By Joe Davidson
Thursday, May 27, 2010; B03
What do you do if much of your livelihood is devoted to repairing something that is no longer broken?
That's a question facing consultants who help people navigate a federal hiring process that President Obama and Congress want to fix.
A directive signed by Obama and legislation passed by the Senate, both this month, promise an overhaul of a badly damaged system. Much of what the administration and Congress are planning is designed to make the hiring process easier and faster.
"For far too long, our HR systems have been a hindrance," said John Berry, director of the Office of Personnel, as he announced the presidential memorandum this month.
That hindrance created a market. Application hassles resulted in a demand for assistance in navigating the federal hiring maze.
So, with major changes on the horizon, do consultants fear business disappearing?
In fact, Lily Whiteman, author of "How to Land a Top-Paying Federal Job," says she's confident "business will continue to boom." One reason is the theory of supply and demand.
"If I lost only a fraction of the number who ask me for help, I'd still be overloaded," she said. "There's a huge volume of people who want to get into the system, and there's only a handful of people like me, who help people get into the system."
Ironically, previous hiring reforms nourished the cottage industry of federal jobs gurus. After a consent decree abolished the old standard civil service test in the 1980s, federal agencies began using more essay-style questions to help select applicants. In the mid-1990s, the Clinton administration decided to phase out a standard job application form called the SF-171, spurring employees to convert their SF-171s into another optional form or a regular résumé. Both changes created a demand for paid help.
Increased emphasis on résumés (not in a set government style) is a primary feature of the planned reforms. Members of Congress and the White House want to move away from candidates' writing essays, known as KSAs, about their knowledge, skills and abilities, and toward the cover letter/résumé-based system common in the private sector.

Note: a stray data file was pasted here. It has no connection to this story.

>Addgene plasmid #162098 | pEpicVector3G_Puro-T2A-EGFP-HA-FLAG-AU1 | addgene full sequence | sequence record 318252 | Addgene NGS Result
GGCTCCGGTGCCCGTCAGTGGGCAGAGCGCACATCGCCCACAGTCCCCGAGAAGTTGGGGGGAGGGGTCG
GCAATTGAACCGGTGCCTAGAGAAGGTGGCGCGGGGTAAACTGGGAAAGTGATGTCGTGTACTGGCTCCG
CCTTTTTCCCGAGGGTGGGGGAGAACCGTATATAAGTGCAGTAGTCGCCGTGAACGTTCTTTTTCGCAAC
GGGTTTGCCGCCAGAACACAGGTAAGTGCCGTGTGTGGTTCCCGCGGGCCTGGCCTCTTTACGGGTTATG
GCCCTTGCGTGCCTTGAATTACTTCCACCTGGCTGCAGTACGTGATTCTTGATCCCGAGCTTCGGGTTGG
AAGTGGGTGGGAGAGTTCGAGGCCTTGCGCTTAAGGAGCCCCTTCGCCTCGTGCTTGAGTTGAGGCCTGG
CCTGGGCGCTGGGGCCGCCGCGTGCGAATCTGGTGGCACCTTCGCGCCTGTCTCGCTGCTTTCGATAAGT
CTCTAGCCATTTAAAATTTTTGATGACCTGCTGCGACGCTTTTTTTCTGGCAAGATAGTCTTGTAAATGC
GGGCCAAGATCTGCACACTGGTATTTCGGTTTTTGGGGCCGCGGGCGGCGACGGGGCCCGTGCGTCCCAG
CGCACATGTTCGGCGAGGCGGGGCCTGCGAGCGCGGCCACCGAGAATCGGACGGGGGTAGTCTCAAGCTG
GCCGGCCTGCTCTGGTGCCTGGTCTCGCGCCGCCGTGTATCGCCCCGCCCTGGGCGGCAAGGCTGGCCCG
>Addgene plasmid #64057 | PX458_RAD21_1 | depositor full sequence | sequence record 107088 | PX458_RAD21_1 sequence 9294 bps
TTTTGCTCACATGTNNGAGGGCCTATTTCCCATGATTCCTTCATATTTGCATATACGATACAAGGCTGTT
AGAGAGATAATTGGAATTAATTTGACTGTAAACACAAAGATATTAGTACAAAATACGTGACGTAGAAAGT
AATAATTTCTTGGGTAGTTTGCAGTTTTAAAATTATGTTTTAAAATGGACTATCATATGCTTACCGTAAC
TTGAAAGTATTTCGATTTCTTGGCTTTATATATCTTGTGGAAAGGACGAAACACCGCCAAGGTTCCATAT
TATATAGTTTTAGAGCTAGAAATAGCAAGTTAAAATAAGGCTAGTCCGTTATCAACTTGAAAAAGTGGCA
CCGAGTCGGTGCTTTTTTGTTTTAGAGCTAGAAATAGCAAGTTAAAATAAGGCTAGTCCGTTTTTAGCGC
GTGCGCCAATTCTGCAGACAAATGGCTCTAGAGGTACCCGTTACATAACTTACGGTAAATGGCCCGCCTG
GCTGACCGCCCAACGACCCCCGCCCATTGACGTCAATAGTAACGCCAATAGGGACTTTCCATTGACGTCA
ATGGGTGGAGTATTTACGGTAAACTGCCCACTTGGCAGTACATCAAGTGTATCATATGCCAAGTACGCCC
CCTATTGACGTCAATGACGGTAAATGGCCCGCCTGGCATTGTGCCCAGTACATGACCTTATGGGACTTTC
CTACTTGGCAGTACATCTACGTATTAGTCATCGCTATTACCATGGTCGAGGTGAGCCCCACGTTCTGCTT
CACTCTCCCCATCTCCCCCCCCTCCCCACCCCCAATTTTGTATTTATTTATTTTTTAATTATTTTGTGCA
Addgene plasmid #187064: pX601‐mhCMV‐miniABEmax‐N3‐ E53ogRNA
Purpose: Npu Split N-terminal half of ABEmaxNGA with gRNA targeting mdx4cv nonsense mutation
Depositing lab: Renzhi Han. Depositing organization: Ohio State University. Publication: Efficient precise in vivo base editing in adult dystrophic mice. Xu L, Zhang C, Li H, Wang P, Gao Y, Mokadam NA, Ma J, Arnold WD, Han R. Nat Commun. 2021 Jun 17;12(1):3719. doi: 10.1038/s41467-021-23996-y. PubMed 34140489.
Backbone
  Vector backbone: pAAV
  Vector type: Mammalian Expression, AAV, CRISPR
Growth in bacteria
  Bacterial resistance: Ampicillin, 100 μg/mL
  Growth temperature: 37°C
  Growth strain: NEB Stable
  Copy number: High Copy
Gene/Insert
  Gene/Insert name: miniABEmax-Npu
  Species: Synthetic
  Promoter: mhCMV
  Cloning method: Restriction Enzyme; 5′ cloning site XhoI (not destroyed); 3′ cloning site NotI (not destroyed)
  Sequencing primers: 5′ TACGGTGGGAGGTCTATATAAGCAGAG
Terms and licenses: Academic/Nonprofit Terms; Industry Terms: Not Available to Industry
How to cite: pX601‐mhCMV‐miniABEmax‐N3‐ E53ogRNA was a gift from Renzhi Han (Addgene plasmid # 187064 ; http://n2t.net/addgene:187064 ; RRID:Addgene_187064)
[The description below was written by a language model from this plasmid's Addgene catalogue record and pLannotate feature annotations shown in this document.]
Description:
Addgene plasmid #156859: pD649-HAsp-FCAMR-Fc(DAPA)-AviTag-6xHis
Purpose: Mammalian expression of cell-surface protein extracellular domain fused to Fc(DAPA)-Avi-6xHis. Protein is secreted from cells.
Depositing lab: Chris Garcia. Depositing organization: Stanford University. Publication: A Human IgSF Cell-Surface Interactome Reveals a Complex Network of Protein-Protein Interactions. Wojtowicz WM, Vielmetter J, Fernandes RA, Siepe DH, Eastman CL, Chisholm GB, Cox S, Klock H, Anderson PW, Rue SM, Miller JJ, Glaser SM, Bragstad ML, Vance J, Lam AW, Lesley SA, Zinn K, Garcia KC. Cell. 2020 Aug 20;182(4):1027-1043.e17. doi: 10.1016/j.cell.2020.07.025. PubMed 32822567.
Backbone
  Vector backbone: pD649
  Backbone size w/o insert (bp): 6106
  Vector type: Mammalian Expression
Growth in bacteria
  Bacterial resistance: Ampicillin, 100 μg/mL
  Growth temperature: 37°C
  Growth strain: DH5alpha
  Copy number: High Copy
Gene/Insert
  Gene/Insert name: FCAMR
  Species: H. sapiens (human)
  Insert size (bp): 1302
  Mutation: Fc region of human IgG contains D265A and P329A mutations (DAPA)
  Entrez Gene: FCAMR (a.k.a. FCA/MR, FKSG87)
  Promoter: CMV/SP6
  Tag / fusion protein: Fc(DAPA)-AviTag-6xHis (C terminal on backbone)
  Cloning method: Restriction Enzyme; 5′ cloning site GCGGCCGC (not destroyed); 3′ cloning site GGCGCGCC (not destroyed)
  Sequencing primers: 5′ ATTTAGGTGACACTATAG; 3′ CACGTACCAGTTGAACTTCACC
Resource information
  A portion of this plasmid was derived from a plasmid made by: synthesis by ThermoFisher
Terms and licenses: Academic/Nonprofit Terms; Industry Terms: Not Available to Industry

"This will save applicants millions of person-hours and money too," Berry predicted.
Helping people write KSAs constitutes a good chunk of her business -- about 25 percent, Whiteman said. All of that won't disappear under a new federal hiring system.
"KSAs might be gone, and most feel like 'Ding-Dong! The Witch Is Dead,' but the last nail on them has not been hit," she said.
Obama's plan eliminates essay questions as an initial requirement. They may continue to be used, however, once a candidate advances in the application process. And Whiteman, who is employed full time as a government writer, thinks some agencies "might try to slip them in under different names."
One reason Whiteman and another consultant, Derrick T. Dortch, president of Diversa Group (both have written for The Washington Post), expect their business forecasts to remain bright is that a good portion of their work is with federal employees who want to change jobs.
"I get a lot of clients who are BRAC-impacted," Dortch said of workers affected by military base closings ordered by the Base Closure and Realignment Commission. Their offices could be moving across the country, but Dortch's clients want to stay in the D.C. area by changing agencies.
A lot of his work in these cases is assisting clients in writing a package of materials devoid of the military jargon that's a foreign language to hiring managers in other departments.
He mentioned a National Science Foundation recruiter who complained that résumés from some federal workers are so filled with acronyms that he didn't understand them. Employees may know the ins and outs of their own agencies, but helping them find a good fit in the vast federal government requires help, the consultants said.
Whiteman said many people don't realize that "excepted-service" positions, those not included in the regular competitive hiring process, often offer higher pay. "If you move from a competitive agency to an excepted-service agency you can get a huge boost in salary," she said.
Agencies that regulate the financial sector "compete with Wall Street for people, so their salaries are way higher than a comparable job in another agency," Whiteman said.
Between people trying to get into the government and those trying to move around in it, the federal job consultants see fat times ahead.
"I get e-mails and phone calls every day from desperate people begging for help," Whiteman said.
Staff writer Annys Shin contributed to this column.